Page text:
Early hominins’ walk was as energetic as modern humans: Study
The walk of hominins in the Pleistocene era -- which lasted from about 2,588,000 to 11,700 years ago -- was no less efficient energetically than that of present-day humans, a study has showed.
London: The walk of hominins in the Pleistocene era -- which lasted from about 2,588,000 to 11,700 years ago -- was no less efficient energetically than that of present-day humans, a study has showed.
Traditionally, it was thought that the leaner skeletons of modern humans reflected biomechanical advantages which made locomotion a more efficient activity.
The slimmer pelvis of our species entails greater difficulty for childbirth, but it reduces the force that the abductor muscles of the hip have to exert to maintain the stability of the pelvis while walking.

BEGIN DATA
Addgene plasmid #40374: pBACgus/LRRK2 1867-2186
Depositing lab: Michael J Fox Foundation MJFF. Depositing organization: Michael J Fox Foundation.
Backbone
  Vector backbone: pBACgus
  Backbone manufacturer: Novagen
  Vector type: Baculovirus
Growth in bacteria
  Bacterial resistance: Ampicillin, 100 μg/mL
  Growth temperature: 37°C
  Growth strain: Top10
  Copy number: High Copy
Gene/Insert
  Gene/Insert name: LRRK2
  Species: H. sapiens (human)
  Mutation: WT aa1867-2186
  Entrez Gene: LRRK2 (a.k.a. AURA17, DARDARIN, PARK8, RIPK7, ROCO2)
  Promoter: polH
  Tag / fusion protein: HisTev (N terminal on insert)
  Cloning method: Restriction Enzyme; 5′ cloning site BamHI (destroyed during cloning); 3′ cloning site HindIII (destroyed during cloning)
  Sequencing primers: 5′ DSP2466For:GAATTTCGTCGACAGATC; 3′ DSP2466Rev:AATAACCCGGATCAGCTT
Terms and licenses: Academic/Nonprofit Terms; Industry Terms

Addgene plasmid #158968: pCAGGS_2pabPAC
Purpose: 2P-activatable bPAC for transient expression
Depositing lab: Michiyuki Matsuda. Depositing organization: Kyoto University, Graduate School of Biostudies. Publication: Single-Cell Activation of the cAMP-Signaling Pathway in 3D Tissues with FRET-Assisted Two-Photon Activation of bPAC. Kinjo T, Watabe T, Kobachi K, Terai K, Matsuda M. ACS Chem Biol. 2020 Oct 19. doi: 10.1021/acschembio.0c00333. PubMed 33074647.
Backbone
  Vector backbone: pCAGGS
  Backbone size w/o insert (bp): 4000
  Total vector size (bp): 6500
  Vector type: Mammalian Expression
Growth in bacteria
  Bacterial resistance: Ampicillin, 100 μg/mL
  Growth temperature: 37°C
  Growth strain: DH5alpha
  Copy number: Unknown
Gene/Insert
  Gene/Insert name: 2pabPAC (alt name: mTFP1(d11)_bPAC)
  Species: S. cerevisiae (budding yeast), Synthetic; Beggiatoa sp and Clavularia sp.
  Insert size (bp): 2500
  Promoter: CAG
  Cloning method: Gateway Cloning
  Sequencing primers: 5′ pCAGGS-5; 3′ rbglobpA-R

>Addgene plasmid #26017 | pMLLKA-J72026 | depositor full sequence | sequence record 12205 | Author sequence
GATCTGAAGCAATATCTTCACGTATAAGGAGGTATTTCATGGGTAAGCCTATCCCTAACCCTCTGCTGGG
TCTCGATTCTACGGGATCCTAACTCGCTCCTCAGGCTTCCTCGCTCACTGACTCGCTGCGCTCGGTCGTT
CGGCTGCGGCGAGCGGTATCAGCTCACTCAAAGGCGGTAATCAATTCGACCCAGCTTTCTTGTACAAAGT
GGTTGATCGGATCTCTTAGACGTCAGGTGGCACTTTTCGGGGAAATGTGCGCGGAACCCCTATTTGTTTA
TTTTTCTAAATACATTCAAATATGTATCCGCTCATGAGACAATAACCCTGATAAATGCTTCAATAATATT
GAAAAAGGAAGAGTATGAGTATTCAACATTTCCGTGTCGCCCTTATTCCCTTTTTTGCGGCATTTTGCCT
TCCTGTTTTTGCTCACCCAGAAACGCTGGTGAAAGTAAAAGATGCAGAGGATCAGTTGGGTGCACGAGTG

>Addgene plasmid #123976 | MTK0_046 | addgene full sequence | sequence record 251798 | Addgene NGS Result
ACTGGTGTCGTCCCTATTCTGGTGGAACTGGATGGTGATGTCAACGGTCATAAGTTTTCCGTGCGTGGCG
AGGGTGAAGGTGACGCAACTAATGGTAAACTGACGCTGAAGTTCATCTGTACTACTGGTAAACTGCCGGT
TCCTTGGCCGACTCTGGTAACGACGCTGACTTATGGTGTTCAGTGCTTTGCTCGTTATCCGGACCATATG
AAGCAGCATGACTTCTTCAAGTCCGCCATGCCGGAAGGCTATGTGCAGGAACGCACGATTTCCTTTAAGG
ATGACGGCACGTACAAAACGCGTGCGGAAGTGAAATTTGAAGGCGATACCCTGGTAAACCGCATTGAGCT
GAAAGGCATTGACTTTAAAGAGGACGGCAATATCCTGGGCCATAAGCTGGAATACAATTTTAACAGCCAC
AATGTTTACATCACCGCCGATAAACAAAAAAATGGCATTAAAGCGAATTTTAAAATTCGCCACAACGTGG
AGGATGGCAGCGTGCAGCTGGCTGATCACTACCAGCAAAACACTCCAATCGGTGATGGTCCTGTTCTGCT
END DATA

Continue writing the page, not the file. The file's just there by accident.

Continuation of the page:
"However, that doesn't imply that the hominins with wider pelvises expend more energy walking. In fact, the results obtained show that wider pelvises, at the height of the iliac crest, allow the energy cost of locomotion to be significantly lower," said lead author Marco Vidal Cordasco, from the National Research Center on Human Evolution, also known as CENIEH in Spain.
For the study, published in the American Journal of Physical Anthropology, the team analysed the influence of body proportions on the cost of locomotion by means of an experimental energetic study with 46 subjects of both sexes.
The researchers used the relationship between the width of the hip, the length of the femur and the body mass to model the energy cost of locomotion in extinct hominins.
Since two million years ago, with the appearance of the species Homo ergaster, the body mass and the brain size of the hominins have risen considerably.
These changes have entailed an important readjustment at the metabolic level, with greater demand for energy to maintain these larger organs.
"However, our results show that the greater efficiency of locomotion was not a mechanism to compensate for this increase in size," Cordasco said.
"That is, the changes observed in the width of the pelvis and the length of the lower limbs did not reduce the cost of walking sufficiently to offset the rise in energy cost caused by the increased body mass," he added.